BLM nets 18 wild horses from Piceance herd ahead of helicopter roundup
Gather could capture two-thirds of remaining wild horses in Colorado
In the first three weeks of Colorado’s latest wild horse roundup, the Bureau of Land Management has gathered 18 horses from the Piceance-East Douglas Herd Management Area west of Meeker using a bait-and-trap method.
The agency estimates there are as many as 1,385 wild horses in and around the herd management area, which is well above the BLM’s appropriate management level of 135 to 235 horses.
“That’s a really slow process,” said Chris Maestas, a BLM public affairs specialist based in Colorado’s northwest district, of the bait-and-trap method.
The second phase of the roundup will utilize helicopters — like last year’s record-setting Sand Wash Basin gather — and is set to start July 15.
The helicopter roundup could take about a month, Maestas said, though a more detailed timeline won’t be known until the contractor is hired. The goal is to get as close to the BLM’s desired management level as possible, but the contract will also identify a “not-to-exceed timeline.”
“There might be some flexibility to go a little longer,” Maestas said. “We’ll have more details as that contract gets facilitated.”
If horses are gathered down to the BLM’s management level for the Piceance East Douglas area, as many as 1,250 horses could be removed from the range. That would amount to about two-thirds of all wild horses left in Colorado, according to March 2022 population estimates, and it would surpass the 632 horses removed from the Sand Wash Basin in Moffat County last year as the largest wild horse roundup in state history.
Started June 16, the first phase of the gather has used a method of baiting wild horses with water or hay and trapping them in a remote-operated corral. It has netted a fraction of the total horses the BLM is hoping for, but Maestas said 18 horses was relatively successful for this method.
The same tactic was applied in the Sand Wash Basin in January 2021 with 10 horses corralled in four days.
The BLM set up the corrals on June 16 but didn’t gather any horses until June 27, with the intention of getting the horses acclimated to the traps first. Four horses were gathered on June 28 and 14 more on June 29. Efforts on June 30 didn’t yield any horses, and operations were not conducted from July 1-6.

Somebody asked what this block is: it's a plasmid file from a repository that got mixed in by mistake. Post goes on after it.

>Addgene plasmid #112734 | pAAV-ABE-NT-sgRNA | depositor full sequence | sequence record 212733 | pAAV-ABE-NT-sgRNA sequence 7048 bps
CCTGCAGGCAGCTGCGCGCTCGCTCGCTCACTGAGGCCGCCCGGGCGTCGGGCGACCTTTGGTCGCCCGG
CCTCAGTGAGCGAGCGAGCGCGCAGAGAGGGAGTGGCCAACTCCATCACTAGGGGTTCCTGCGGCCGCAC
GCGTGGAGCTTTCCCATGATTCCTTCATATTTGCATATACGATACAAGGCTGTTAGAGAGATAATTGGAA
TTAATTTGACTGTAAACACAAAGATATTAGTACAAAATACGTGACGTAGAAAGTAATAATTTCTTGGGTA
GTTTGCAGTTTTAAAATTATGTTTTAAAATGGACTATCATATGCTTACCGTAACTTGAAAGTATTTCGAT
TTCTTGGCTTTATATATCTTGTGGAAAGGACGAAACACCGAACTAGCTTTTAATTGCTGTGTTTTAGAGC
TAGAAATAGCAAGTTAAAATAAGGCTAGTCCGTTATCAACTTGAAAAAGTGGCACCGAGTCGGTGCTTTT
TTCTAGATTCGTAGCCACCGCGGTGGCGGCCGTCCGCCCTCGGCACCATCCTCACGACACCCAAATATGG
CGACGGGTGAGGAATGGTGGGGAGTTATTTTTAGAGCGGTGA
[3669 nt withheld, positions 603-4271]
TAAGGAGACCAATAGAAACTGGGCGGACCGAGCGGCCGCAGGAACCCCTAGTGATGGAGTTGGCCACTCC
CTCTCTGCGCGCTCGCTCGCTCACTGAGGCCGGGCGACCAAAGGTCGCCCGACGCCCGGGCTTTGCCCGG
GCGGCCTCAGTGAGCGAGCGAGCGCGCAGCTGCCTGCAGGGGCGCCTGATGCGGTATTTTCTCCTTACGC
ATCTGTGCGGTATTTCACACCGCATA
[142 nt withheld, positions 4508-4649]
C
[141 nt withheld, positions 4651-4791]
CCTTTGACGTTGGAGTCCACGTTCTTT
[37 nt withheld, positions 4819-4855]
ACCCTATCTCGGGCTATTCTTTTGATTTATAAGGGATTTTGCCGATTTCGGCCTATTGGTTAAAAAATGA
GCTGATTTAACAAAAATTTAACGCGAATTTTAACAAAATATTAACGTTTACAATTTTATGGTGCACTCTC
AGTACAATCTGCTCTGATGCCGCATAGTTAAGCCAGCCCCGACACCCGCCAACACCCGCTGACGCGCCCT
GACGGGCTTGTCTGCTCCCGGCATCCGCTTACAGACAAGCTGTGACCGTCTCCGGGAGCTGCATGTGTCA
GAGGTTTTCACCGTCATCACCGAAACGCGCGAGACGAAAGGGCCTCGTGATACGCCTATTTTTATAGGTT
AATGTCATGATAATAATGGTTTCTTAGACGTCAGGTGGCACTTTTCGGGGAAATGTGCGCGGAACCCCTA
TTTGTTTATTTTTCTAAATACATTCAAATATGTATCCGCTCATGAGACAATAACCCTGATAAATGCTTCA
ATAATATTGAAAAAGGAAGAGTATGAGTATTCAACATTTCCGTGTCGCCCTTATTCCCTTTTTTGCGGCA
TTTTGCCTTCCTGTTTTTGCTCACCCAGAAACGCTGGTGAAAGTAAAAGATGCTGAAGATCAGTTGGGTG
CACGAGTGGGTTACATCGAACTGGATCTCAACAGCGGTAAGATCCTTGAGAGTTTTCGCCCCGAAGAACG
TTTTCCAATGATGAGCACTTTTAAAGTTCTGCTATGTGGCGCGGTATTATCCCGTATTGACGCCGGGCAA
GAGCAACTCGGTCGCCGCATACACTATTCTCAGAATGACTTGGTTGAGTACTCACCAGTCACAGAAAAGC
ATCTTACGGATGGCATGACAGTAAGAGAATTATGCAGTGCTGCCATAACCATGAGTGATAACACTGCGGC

Of the 18 gathered, eight are stallions, seven are mares and three are foals. All have been taken to BLM-contracted corrals in Axtell, Utah, where the horses will be processed for the agency’s adoption program.
“The Axtell off-range corrals are privately owned, have been under contract since 2015, and (Axtell) is a time-tested proven partner providing exceptional humane care and treatment of the animals in their charge,” said Gus Warr, BLM Utah’s Wild Horse and Burro Program lead, in a statement.
Horses are being brought to the Utah corrals, in part, because the BLM’s Cañon City holding facility has been under quarantine following an outbreak of equine flu that killed 145 horses from the West Douglas Herd Area this spring. The facility is also nearing its 2,600-horse capacity.
A BLM probe found vaccinations for newly gathered horses were not being done in a timely manner at the Cañon City facility. A lack of vaccinations hasn’t been proven as the cause of the outbreak, but BLM officials say there will be a stronger effort to ensure horses gathered in Piceance are properly vaccinated.
The herd management area has seen significant rain in recent weeks, which the BLM says has washed out some roads. In some areas, there was a mudflow created by flash flooding, but Maestas said he doesn’t expect it to push back the gather.
“The range is dry and parches, and (rain) doesn’t soak in. It just runs off and creates a little mini mudslide,” Masteas said. “We’re prepped and manned to start (helicopter operations on July 15).”